I don’t know if anyone else caught it, but George W. Bush made what was obviously a Freudian slip in his initial appearance last week after the capture of Saddam Hussein. Gazing determinedly into the television cameras, he declared, “I have a message for the American people: You will not have to fear the rule of Saddam Hussein ever again.” That the president meant to say “I have a message for the Iraqi people” was made doubly clear by the fact that a minute or two later he declared “I have a message for all Americans” and went on to deliver it. He hardly intended to give Americans two different messages at two different points in his remarks.
Freud would have said about this verbal mishap, I suppose, pretty much what Howard Dean would say — namely, that it shows that Mr. Bush views events in Iraq within the context of American politics. But would Freud have called it a “Freudian slip”? That’s about as likely as Kafka writing in his diary that he had witnessed a “Kafkaesque scene,” or Orwell telling his readers that they lived in an “Orwellian world.” Freud’s concepts were “Freudian” to his followers, not to himself.
In fact, Freud didn’t literally speak about “slips” of the tongue, either. The German word he used for such an occurrence was Versprechen, a noun formed from the verb sprechen, “to speak,” and the prefix ver-, which often has the sense in German of doing something wrong or mistakenly, much like the English prefix “mis-.” A Versprechen is a “misspeech,” just as Freud’s term for a “slip of the pen” was Verschreiben, “miswriting,” and just as he used the terms Verlesen, “misreading,” and Verhören, “mishearing,” for what we might but don’t call in English a “slip of the eye” and a “slip of the ear.” His general term for all slips was Fehlleistungen, a compound noun formed from fehl, “false, wrong, inappropriate,” and Leistung, “performance, achievement, something done.”
Freud mainly wrote about Fehlleistungen in his “The Psychopathology of Everyday Life” — a book that, in the words of a recent essay on the translation of him by his investigator Sarah Boxer, “is not just a book of slips but a cultural document of its time” in which we get “a glimpse into just how obsessed the aspiring bourgeoisie [of Vienna], especially the Jewish bourgeoisie, was with verbal correctness.” In the standard English translation of “The Psychopathology” by James Strachey, published nearly 50 years ago, Fehlleistung is rendered by the unwieldy Greek word “parapraxis,” with its prefix “para-,” i.e., “incorrect” or “abnormal,” and its noun “praxis,” forming an exact parallel to Fehlleistung. As Boxer points out, this is but one of numerous cases in which some of Freud’s translators, feeling the need to make his theories seem impressively “scientific,” opted to use fancy Greek or Latin words where he himself made do with simple German ones. Our Latinate “ego” and “id,” for instance, are Freud’s das ich and das es, directly translatable as “the I” and “the It”; the English psychoanalytic term “cathexis,” defined as “the concentration of emotional energy upon some object or idea,” was Freud’s ordinary German Besetzung (“occupation”), and so forth.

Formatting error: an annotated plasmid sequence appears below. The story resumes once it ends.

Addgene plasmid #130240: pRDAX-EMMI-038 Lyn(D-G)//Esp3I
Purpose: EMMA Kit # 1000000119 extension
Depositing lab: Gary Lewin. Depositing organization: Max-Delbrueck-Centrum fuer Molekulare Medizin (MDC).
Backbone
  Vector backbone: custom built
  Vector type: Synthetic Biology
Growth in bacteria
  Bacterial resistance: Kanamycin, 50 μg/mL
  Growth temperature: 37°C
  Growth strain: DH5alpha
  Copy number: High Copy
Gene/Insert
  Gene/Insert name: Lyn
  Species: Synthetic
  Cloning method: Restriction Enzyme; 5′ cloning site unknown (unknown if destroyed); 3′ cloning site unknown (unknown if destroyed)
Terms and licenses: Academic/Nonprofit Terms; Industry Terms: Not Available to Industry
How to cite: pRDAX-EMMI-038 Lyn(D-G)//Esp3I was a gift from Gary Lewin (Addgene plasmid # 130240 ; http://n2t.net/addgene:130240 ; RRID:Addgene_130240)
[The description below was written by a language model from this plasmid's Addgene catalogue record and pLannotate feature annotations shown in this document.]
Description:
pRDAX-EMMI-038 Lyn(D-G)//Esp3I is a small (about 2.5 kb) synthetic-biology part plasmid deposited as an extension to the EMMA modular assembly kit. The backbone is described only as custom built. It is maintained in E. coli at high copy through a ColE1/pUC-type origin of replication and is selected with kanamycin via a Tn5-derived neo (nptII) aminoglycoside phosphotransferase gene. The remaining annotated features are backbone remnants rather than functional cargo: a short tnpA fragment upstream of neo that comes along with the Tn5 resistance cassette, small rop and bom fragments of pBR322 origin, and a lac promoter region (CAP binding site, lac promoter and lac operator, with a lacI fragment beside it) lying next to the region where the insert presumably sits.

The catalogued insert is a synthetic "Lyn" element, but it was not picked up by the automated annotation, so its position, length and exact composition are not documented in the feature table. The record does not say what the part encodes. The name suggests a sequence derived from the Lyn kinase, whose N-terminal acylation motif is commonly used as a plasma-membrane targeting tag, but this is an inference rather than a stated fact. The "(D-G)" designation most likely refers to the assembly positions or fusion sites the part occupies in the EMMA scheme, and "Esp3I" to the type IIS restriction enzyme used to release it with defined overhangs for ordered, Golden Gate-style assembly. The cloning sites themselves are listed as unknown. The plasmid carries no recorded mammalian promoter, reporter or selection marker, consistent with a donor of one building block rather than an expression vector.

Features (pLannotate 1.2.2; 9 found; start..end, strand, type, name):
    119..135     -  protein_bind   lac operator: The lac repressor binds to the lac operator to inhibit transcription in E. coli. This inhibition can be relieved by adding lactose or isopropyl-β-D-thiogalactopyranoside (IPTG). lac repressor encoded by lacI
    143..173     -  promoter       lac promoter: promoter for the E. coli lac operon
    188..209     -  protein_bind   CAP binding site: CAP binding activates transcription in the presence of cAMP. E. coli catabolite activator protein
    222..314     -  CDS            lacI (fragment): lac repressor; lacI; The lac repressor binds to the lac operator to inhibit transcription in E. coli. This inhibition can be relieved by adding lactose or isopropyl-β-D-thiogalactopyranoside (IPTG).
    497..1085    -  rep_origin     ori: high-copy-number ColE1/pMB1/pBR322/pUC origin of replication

To accuse President Bush of a parapraxis would be to spring a word on him that even his Yale education is unlikely to have prepared him for and Boxer quite rightly commends Anthea Bell, the translator of the new Penguin edition of “The Psychopathology of Everyday Life,” for using “slip” instead. “It sounds good,” she writes, “and we all know what it means in a Freudian context.” The one thing Boxer fails to explain is how “slip” came to be used in conjunction with Freud in the first place. “Freudian slip” is an expression that’s been around for a long time. Who coined it?
Although “Freudian slip” could have been the invention of anyone, we do know who first used “slip” in print for Freud’s Versprechen. This was his earliest English translator, the American psychiatrist A.A. Brill, whose edition of “The Psychopathology of Everyday Life” appeared in 1914, 13 years after the book’s publication in German. Brill translated Versprechen as “slip of the tongue,” although interestingly, while he also used “slip” for Fehlleistung, he did not use it for Verlesen or Verschreiben, which he rendered as a “lapse in reading” and a “lapse in writing.” Perhaps that is why to this day the expression “Freudian slip,” which undoubtedly owes its origin to Brill’s translation, is generally taken to refer to a Versprechen.
George W. Bush, in any event, is not the first president to commit one. One of the examples given by Freud of Freudian slips was of the president of the Austrian House of Deputies, who opened a session by pounding with his gavel and calling out, “Honored sirs, I declare this session closed!” No doubt he wished it was already over with. Mr. Bush must feel the same about Iraq.